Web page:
7 December 2006 Edition
International: Elections confirm left wing trend across Latin America
Chavez sweeps to victory
BY EOIN O BROIN
"Long live the revolution. Venezuela is demonstrating that a new and better world is possible, and we are building it."
With these words, President of Venezuela Hugo Chavez celebrated his third decisive presidential electoral victory this week since first coming to power in 1998.
Capturing over 63% of the vote in a closely fought election which brought more than 70% of voters to the polls, Chavez promised to deepen his Bolivarian revolution both at home and across Latin America.
Despite a firm challenge from the US-backed conservative candidate Manuel Rosales, the scale of the Chavista victory saw the opposition concede defeat before the final tally was returned.
Speaking to supporters at a post victory rally in Caracas the Venazuelan president said: "Today a new era has started, with the expansion of the revolution."
Massive wealth redistribution
At the centre of Chavez's popularity has been a massive redistribution of the country's oil wealth, primarily focusing on significant levels of social spending in the areas of public health, education and nutrition projects. Government expenditure has increased from $8 billion a year in 2000 to $56 billion this year as the country has benefited from the dramatic increase in global oil prices.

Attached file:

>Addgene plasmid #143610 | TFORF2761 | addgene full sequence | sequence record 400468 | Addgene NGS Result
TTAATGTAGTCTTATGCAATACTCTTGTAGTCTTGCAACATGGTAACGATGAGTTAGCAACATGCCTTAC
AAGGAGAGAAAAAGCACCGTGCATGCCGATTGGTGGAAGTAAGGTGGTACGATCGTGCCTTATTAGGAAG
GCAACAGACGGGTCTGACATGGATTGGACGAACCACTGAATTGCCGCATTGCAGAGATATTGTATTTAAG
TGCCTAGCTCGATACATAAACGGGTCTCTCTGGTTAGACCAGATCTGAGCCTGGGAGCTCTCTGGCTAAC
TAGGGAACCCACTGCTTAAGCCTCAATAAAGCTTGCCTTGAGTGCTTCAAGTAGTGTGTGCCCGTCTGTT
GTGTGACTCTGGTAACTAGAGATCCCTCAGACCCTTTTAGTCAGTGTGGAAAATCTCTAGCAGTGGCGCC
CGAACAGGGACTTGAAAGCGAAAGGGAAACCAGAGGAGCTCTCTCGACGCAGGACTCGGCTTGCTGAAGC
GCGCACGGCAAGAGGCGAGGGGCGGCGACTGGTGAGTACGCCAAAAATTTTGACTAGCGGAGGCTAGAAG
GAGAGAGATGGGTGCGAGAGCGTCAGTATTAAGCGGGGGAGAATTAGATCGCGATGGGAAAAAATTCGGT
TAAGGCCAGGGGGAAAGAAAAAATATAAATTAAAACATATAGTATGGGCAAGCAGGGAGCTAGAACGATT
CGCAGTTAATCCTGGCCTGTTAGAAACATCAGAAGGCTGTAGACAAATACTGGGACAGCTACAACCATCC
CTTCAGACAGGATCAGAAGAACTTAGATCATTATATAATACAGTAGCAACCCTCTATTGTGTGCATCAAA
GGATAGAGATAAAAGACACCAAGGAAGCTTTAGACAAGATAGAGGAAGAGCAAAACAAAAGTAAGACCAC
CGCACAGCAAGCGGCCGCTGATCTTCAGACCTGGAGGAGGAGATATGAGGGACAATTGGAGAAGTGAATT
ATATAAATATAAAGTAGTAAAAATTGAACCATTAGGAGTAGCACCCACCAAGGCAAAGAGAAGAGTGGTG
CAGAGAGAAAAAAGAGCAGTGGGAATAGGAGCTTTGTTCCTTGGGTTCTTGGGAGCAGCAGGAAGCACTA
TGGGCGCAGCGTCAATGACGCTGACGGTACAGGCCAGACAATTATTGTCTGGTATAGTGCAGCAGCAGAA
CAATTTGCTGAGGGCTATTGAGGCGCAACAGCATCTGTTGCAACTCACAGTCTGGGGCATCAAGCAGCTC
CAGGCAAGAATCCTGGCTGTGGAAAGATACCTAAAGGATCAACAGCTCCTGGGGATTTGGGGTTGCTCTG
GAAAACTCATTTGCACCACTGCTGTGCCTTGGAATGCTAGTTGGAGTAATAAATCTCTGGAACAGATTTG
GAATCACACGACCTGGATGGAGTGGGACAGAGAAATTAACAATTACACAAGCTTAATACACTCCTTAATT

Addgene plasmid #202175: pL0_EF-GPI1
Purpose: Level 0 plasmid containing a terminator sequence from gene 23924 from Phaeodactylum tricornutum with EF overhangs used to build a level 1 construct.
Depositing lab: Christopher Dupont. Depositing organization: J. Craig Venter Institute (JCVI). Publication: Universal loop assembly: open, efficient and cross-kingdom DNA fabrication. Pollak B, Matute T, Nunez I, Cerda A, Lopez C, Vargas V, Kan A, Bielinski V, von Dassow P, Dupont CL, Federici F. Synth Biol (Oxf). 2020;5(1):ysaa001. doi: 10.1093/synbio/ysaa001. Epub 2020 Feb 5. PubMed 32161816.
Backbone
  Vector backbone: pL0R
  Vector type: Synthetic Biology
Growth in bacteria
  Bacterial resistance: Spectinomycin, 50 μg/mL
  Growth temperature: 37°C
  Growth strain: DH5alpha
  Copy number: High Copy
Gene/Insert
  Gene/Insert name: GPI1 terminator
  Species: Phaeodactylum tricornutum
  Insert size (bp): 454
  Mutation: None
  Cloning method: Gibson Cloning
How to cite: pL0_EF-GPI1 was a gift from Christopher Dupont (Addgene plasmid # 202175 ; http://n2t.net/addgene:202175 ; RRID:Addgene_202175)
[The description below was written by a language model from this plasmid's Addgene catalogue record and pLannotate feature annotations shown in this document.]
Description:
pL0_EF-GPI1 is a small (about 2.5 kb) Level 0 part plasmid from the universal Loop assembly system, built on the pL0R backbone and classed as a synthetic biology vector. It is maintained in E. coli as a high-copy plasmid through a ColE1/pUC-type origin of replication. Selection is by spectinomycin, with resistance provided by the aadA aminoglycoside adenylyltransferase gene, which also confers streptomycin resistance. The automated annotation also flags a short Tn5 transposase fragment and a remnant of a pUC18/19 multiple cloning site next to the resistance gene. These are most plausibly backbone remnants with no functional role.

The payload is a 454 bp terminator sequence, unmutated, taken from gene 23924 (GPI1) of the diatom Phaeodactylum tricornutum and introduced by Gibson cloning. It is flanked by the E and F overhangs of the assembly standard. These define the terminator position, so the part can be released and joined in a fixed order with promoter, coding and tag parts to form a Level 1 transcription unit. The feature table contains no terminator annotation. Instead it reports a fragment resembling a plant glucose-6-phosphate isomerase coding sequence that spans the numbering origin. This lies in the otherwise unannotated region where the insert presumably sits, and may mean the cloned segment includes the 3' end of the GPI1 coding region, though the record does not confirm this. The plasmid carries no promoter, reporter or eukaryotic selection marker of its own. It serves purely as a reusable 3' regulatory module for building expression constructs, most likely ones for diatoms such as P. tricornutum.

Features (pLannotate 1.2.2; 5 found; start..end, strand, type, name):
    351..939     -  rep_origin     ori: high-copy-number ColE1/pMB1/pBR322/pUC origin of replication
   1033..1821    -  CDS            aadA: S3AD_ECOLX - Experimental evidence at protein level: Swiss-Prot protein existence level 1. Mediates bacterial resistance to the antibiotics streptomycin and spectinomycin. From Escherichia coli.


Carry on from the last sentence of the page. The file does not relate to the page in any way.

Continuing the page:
As a consequence of such policies the country's poverty levels have started to decrease for the first time in several decades, according to the United Nations.
Chavez's election confirms the steadily growing left wing trend across Latin America. With six left-of-centre governments in the region - Brazil, Chile, Nicaragua, Ecuador and Bolovia - and significant mobilisation in Mexico, Latin America is fast becoming the focal point of global opposition to neo-liberal economic and US foreign policy hegemony.
Significant differences do exist between these governments, both on regional and global concern. However there is little doubt that the regional strength of the left, in what was for two decades the epicentre of IMF and World Bank sponsored structural adjustment and privatisation programes, indicates that Latin America is without doubt entering a new era.
Meanwhile,despite Washington's deep seated disdain for the Chavez government, senior US diplomat Tom Shannon adopted a conciliatory tone suggesting that: "This is a time in which, following the election, we can look at the areas where historically we've worked together well. Whether it's on the fight against drugs, the fight against terrorism, promoting a commercial relationship with Venezuela or, most importantly of all, our energy relationship, and see how we can construct something positive."
Expressing the sentiments of the majority of his country's population, particularly the most marginalised, student activist Abraham Aparicio said: "Before Chavez, the people who lived in the wealthier neighbourhoods made the poor believe they were marginal and excluded them from everything. Now the President wants to give more power to the poor, and the old elites don't like it."